The Secret to Writing Better Learning Objectives

Writing learning objectives is a true art, one that many instructional designers and educators are actually terrible at. We all learn in our teacher education programs that our learning objectives should be SMART (Specific, Measurable, Attainable, Relevant and Time-framed). But why do we so often fail to write objectives that meet this simple criteria? The trick I use when writing learning objectives is as simple as it is valuable.

I did my initial teacher training through Teach For America in a 5-week “Institute” (translation for the uninitiated: nightmare experience from Hell) that almost killed me, but - all jokes aside - also gave me a crash course in the skills I’d need to further develop once I had a classroom of my own. At Institute, we learned that learning objectives needed three things: a SWBAT, an action verb and a couple of nouns. That action verb was incredibly important. It determined so much about not just what you were teaching, but how you were assessing learning. We were introduced to good old Bloom’s Taxonomy, provided with verb lists, and sent on our merry way.

My first lesson plan was a mess, and my advisor reamed me out. She told me, “Whenever you’re writing a learning objective, ask yourself, “Could a learner stand up and [YOUR VERB HERE]?”

This piece of advice has stuck with me, and it really works. Asking yourself this question forces you to choose action verbs for your learning objectives, making them SMART almost automatically. Because after all, how are you going to measure something that can’t be demonstrated or “done” by a learner in one form or another?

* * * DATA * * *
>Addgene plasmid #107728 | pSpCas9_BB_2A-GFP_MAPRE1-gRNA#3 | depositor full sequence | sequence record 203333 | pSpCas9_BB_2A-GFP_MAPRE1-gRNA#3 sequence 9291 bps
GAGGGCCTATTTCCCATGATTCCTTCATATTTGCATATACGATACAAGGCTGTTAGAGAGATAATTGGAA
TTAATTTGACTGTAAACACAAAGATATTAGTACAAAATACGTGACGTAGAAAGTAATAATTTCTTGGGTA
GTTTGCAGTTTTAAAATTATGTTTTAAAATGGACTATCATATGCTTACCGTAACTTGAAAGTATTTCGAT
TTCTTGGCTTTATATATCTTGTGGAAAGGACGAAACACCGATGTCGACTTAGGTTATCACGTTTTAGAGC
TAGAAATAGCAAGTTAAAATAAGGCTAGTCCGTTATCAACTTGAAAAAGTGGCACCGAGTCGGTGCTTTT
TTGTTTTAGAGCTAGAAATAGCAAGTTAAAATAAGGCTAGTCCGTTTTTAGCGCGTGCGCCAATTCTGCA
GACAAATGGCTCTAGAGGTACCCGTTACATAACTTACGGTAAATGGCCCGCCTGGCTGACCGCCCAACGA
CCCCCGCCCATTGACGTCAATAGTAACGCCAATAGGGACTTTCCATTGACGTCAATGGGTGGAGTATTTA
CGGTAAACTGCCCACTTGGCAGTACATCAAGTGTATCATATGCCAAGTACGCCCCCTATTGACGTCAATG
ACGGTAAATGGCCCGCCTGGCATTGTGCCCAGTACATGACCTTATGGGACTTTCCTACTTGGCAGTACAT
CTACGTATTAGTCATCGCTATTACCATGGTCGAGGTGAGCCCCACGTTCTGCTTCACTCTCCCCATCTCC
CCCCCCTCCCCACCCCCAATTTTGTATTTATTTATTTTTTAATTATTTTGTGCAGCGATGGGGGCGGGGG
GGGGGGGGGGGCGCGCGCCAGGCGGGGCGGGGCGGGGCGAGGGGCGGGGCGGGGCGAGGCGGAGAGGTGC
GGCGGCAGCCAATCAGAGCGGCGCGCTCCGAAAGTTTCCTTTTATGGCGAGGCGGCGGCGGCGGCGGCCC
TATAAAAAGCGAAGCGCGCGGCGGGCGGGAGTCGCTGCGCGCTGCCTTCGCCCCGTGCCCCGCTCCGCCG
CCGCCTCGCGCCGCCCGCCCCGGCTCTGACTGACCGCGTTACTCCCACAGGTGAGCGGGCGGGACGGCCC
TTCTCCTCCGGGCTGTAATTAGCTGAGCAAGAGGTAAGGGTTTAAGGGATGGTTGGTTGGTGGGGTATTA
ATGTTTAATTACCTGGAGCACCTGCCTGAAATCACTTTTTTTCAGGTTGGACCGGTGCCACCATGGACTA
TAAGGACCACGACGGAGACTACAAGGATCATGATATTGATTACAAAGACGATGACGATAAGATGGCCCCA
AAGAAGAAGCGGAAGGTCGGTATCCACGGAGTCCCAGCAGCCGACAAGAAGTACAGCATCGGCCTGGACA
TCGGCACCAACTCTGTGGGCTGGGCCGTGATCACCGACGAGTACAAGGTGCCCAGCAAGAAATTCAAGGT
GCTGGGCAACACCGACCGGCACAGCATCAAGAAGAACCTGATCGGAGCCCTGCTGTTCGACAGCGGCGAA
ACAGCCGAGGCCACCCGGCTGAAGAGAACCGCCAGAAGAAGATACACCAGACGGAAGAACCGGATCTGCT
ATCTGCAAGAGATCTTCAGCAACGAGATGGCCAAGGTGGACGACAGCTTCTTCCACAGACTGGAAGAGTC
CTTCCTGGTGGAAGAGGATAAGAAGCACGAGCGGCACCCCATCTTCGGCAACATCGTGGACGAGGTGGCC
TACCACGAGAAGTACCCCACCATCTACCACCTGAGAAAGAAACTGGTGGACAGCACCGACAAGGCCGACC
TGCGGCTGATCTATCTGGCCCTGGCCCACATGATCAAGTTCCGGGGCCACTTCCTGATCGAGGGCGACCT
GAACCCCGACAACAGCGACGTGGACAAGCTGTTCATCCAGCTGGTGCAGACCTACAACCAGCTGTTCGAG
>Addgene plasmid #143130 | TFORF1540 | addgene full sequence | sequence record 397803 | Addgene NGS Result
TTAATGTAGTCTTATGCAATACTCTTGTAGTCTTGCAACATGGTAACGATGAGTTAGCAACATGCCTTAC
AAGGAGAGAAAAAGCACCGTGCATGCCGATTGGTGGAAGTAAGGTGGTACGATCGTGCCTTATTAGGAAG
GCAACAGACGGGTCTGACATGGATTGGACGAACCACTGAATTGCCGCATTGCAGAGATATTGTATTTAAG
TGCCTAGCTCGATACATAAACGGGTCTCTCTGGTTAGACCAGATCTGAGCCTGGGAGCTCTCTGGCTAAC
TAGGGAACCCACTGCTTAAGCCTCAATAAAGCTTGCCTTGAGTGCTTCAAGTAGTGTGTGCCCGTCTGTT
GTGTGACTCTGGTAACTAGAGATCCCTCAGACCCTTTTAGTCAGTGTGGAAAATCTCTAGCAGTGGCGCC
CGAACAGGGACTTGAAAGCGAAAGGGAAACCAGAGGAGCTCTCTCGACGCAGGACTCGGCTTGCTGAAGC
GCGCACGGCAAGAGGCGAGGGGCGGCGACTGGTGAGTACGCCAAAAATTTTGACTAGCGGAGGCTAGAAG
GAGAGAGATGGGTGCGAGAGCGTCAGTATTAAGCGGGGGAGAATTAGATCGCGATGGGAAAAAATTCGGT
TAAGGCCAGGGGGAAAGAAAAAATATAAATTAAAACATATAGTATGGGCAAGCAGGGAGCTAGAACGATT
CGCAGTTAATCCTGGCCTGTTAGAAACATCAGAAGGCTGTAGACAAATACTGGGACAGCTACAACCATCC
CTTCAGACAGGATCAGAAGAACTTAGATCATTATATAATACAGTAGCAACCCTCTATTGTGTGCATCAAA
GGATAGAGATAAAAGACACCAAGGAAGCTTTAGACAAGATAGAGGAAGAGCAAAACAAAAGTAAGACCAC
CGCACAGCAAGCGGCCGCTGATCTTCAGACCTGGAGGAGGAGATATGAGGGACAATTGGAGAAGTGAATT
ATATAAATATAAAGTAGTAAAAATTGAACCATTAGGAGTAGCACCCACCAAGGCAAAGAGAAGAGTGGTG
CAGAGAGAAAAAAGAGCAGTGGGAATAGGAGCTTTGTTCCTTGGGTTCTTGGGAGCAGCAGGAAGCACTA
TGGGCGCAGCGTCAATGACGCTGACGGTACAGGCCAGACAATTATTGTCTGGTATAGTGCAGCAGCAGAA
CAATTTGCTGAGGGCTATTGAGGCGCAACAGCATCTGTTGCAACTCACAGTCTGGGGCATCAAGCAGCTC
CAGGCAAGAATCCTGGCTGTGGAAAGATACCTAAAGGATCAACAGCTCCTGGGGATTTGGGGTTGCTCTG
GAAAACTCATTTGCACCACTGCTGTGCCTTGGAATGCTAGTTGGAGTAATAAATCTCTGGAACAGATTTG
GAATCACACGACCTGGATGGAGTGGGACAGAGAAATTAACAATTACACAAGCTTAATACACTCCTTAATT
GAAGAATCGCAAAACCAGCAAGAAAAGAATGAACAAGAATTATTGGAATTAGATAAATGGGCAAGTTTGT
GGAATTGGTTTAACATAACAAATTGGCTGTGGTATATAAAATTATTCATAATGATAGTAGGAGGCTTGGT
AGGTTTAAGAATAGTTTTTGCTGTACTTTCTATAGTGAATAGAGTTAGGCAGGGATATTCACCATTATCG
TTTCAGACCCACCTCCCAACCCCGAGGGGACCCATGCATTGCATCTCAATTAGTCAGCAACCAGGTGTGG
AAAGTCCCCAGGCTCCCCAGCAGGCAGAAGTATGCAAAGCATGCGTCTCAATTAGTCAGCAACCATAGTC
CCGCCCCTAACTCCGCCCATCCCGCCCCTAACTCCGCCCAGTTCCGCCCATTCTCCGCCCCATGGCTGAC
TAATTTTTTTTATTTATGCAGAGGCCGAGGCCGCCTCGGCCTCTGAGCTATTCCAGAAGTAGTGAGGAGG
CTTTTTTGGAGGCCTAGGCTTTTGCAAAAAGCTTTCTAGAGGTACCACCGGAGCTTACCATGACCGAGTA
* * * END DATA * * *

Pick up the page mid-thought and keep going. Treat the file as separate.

Here’s an example:

Ask yourself, “Could a learner stand up and UNDERSTAND?” No. Understanding is invisble and subjective. How could you know if someone was “understanding” something? And what do we mean by “understanding”? What level of understanding is required for us to know the learner has met the objective?

Now ask yourself, “Could a learner stand up and describe? Summarize? Evaluate?” Yes, definitely! Moreover, these verbs give a clue as to how you might assess learning. Descriptions or summaries might come in the form of an essay or a presentation. An evaluation might take the form of an analysis, comparing/contrasting or debate.

This works for adult learners as well. Consider the following learning objectives. Which is SMART?

  • Through completing this training, participants will be able to feel connected to the broader CS teacher community.
  • Through completing this training, participants will be able to list ways in which they might connect with the broader CS teacher community.

As my daughter would say, "Easy Peesy Lemon Squeezy."

What are your tips and tricks for writing great learning objectives?